149 U. Pa. L. Rev. 2151 (2000-2001)
Do Norms Matter--A Cross-Country Evaluation

handle is hein.journals/pnlr149 and id is 2163 raw text is: DO NORMS MATTER? A CROSS-COUNTRY EVALUATION
That corporate behavior may be more shaped and determined by
social norms than by legal rules seems to be an idea whose time has
come.' Respected academics have placed the relative efficacy of social
norms as compared with legal rules at the center of the debate over
the judicial role in corporate law, and some have suggested that there
are areas of internal corporate behavior and decisionmaking that
courts should monitor less rigorously because social norms adequately
govern behavior.'
Although the relevance of norms cannot be denied, the problem
with this debate is that it has an ineffable and subjective character. Of
course, individuals internalize norms, seek to maximize their
reputational capital, and function in teams that operate based on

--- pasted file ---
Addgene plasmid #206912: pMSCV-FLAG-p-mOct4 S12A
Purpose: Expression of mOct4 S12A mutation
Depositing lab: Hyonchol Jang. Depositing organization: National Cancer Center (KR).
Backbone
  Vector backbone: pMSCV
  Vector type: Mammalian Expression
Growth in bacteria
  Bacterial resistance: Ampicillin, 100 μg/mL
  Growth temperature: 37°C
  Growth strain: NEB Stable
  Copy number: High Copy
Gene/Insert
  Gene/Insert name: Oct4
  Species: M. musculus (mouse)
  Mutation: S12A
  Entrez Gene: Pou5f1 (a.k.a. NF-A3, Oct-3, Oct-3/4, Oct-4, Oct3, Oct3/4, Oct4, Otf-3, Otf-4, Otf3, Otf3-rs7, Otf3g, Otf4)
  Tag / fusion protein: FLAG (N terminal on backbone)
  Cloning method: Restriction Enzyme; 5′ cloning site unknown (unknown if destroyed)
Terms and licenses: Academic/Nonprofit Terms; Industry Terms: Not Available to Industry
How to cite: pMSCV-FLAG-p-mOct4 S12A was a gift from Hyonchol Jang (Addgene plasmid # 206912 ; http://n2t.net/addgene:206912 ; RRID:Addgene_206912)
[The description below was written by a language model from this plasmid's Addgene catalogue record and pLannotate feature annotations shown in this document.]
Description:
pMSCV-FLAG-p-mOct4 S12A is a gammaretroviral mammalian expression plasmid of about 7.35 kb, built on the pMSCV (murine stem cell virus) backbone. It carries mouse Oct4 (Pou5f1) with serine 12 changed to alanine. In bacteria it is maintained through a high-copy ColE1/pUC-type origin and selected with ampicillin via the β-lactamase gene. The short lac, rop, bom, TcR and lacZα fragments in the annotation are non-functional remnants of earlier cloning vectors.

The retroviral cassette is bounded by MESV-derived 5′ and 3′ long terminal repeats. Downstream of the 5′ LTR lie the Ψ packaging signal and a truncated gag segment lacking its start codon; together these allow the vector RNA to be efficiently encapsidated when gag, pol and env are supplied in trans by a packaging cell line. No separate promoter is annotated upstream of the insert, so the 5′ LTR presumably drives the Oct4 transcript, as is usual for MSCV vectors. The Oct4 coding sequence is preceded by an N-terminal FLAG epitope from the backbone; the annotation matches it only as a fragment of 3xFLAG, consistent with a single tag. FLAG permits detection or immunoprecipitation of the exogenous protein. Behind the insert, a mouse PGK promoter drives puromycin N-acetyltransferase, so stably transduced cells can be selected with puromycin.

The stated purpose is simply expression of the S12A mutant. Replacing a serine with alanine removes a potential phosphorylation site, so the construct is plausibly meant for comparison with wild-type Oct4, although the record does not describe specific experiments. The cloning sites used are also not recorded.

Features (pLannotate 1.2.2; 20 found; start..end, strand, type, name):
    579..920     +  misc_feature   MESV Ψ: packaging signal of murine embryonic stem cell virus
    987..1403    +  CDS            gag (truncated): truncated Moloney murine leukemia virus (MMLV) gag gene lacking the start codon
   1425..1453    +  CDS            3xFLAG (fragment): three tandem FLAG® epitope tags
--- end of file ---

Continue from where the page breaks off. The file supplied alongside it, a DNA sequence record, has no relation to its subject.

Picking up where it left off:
informal systems of consensus and cooperation. They do so within
both corporations and all other forms of social organization. But
once this is said, can any testable propositions be framed? In
particular, can a corporation's perceived compliance with norms that
are not legally enforced be shown to affect the market value of its
t Adolf A. Berle Professor of Law, Columbia University Law School
See Robert Cooter & Melvin A. Eisenberg, Fairness, Character, and Efficiency in
Firms, 149 U. PA. L. REv. 1717 (2001) (arguing that firm-specific fairness norms
promote efficiency, especially when supported by reputation effects); Melvin A.
Eisenberg, Corporate Law and Social Norms, 99 CoLUM. L. REV. 1253 (1999) (discussing
the role of social norms in several key areas of corporate law, including fiduciary
duties, corporate governance, and takeovers); Edward B. Rock & Michael L. Wachter,
Islands of Conscious Power. Law, Norms, and the Self-Governing Corporation, 149 U. PA. L.
REv. 1619 (2001) (arguing that corporate law is a sophisticated mechanism for
facilitating self-governance by nonlegally enforceable rules and standards); Donald
Langevoort, The Human Nature of Corporate Boards: Law, Norms and the Unintended
Conse'quences  of  Independence  and  Accountability  (Sept.  8,  2000),
2 Ser. e.g., Rock & Wachter, supra note 1. But see Paul Mahoney & Chris Sanchirico,
Competing Norms and Social Evolution: Is the Fittest Norm Efficient?, 149 U. PA. L. REV.
2027, 2045-46 (2001) (arguing that the corporate norm that evolves within the
organization may not necessarily be efficient).